Andy Neill, currently District 2 commissioner, will face challenger Carthal Self for the Republican Party nomination in the primary runoff election on April 24.
Neill finished with 844 votes (35.75 percent) to 756 votes (32.02) percent for Self in the Mar. 13 primary. The winner of the runoff will be unopposed in the Nov. 6 general election, since no Democratic Party candidates ran and no minor party or independent candidates qualified.
Recapping other races affecting Blount County
For circuit judge, 41st judicial circuit: Winner Steven King, with 66 percent of vote.
For Blount County probate judge/commission chairman: Chris Green (unopposed)
For Blount County Commission, District 2: Winner Gary Stricklin, with 51 percent of the vote.For Blount County Board of Education, Place 1: Winner Craig Johnson, with 61 percent of the vote. The Blount Countian apologizes to Craig Johnson and Rodney Dabbs for transposing the vote totals of these candidates in the paper last week, making it appear that Dabbs had gotten the most votes. The reverse was true.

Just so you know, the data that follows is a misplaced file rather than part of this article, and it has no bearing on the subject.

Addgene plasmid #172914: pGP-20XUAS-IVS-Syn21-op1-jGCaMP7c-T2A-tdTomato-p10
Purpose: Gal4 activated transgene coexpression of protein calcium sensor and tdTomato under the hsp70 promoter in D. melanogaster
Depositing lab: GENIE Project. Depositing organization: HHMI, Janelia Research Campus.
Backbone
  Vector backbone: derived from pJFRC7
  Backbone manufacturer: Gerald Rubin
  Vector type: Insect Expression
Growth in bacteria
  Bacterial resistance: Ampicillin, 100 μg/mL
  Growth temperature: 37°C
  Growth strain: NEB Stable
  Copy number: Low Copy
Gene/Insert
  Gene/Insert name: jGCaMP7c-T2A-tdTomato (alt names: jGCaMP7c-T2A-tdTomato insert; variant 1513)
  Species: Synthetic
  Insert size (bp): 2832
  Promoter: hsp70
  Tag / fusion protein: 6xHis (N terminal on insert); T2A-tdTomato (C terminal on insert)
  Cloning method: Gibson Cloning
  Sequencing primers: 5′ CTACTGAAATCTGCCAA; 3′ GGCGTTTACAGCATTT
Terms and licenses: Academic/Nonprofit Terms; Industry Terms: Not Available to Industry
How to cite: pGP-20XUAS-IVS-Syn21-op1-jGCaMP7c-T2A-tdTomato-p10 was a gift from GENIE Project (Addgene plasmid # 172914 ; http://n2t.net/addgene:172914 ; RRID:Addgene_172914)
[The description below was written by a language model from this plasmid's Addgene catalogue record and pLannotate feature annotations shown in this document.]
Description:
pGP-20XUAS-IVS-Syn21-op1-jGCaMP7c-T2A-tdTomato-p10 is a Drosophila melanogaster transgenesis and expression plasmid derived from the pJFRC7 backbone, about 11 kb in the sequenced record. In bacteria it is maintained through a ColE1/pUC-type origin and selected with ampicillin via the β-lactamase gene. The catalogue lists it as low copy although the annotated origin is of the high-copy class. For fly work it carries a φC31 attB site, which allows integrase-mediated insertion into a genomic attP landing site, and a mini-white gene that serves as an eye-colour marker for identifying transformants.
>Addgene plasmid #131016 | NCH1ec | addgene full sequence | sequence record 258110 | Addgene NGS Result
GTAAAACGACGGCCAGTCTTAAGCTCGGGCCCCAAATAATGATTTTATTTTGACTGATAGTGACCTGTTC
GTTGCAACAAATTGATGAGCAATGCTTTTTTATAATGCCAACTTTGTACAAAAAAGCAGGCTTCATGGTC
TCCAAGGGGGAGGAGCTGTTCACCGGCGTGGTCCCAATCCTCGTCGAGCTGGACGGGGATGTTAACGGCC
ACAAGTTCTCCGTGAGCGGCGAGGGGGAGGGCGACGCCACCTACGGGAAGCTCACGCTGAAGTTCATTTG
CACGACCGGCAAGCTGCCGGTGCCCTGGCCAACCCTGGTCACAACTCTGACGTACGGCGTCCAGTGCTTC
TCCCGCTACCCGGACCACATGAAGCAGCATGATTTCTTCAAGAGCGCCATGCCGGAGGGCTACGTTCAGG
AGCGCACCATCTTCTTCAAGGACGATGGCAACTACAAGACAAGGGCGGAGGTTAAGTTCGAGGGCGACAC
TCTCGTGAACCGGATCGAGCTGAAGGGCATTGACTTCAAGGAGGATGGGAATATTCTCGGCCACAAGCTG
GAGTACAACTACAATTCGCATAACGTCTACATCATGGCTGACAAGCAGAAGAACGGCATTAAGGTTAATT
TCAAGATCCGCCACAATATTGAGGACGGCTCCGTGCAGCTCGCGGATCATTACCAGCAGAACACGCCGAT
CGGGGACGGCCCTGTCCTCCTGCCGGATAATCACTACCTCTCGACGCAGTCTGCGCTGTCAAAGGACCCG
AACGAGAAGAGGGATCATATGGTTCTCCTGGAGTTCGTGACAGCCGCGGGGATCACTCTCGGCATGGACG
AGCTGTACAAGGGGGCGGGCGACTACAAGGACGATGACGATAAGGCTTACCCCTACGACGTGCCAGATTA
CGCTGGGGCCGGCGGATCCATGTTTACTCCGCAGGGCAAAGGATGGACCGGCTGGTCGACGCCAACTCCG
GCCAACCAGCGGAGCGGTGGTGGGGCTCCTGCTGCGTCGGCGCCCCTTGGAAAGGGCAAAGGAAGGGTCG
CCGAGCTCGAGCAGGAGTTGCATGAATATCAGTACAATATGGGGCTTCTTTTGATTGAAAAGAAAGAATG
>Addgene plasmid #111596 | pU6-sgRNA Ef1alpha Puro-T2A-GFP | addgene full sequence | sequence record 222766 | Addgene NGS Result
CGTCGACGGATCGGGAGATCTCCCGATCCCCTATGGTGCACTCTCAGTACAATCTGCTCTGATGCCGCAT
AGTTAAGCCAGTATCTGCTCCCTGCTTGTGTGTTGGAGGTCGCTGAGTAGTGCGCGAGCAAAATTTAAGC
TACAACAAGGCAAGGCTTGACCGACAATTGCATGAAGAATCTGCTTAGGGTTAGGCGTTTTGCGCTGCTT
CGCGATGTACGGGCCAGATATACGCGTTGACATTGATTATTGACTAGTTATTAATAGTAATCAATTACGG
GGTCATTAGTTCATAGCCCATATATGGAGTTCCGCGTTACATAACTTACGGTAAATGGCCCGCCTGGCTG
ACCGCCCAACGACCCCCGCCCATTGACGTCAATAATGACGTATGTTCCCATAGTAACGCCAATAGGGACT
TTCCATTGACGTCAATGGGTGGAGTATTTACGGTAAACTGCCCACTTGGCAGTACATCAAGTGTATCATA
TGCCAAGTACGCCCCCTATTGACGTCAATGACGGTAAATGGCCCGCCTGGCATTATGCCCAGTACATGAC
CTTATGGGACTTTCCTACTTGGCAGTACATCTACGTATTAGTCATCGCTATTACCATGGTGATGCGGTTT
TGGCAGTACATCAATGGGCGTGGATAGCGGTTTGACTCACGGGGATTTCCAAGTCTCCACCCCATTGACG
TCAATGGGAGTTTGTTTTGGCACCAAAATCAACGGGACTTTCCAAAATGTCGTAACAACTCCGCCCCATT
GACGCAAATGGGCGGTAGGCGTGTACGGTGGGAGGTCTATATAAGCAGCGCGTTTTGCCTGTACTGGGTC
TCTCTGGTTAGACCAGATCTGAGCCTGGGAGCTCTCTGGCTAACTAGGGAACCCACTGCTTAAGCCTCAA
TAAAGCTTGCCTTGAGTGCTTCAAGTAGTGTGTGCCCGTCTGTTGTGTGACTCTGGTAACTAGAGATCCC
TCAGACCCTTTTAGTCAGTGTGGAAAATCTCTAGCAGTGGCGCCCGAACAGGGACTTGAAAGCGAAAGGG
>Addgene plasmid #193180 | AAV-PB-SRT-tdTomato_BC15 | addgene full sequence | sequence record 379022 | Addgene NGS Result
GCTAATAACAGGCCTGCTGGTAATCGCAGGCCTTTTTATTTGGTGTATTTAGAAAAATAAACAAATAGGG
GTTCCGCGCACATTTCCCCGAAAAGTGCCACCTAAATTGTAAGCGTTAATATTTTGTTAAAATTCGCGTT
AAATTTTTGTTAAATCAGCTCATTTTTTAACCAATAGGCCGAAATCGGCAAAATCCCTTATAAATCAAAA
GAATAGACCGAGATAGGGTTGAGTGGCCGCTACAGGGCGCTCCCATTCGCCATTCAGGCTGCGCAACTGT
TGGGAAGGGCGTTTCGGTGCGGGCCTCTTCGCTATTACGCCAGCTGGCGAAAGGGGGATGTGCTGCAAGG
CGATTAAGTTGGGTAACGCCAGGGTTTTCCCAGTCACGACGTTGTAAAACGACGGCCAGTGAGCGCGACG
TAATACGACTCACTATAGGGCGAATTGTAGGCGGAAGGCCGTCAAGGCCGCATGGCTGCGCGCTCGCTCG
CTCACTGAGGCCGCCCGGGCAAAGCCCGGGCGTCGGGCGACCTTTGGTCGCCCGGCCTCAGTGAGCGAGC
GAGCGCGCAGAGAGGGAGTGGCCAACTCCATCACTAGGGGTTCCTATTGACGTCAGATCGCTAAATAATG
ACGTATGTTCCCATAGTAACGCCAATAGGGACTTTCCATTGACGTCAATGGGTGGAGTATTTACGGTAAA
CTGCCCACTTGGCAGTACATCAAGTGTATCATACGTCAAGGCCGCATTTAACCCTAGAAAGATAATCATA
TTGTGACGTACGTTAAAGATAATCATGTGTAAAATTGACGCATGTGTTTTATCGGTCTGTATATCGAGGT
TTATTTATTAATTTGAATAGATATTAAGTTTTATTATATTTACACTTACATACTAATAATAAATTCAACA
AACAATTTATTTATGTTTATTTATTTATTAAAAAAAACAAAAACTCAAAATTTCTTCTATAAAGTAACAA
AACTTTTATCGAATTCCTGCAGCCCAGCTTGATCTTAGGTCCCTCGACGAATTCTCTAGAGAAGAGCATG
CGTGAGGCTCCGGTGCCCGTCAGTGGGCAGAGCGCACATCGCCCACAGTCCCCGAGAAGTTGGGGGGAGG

For Blount County Board of Education, Place 2: Jackie Sivley (unopposed)
For U.S. Representative, 6th Congressional District (Republican Party): Winner Spencer Bachus, with 57 percent of the vote.
For U.S. Representative, 6th Congressional District (Democratic Party): Winner Penny H. Bailey, with 57 percent of the vote. Bailey will face Bachus for the office in the general election on Nov. 6.
Note on voting irregularities
Minor voting irregularities were reported during the county primary election. Two in particular were brought to the paper’s attention.
Some voters, thought to be few in number, in the four precincts in the northern part of the county that are split between Congressional District 6 and Congressional District 4, initially received the wrong ballots because of an administrative error involved in converting addresses when district lines were changed last year. According to reports, the matter was resolved at the polling place with only a few people being unable to vote as a result.
At the Remlap voting precinct, a dispute occurred between the poll inspector and citizens lobbying for candidate Ron Paul outside the polling building. At issue was the precise distance specified by law that supporters must stay away from the precinct entry. One side said 30 feet; the other side said 50 feet. The sheriff was called and order was restored. The correct distance is 30 feet.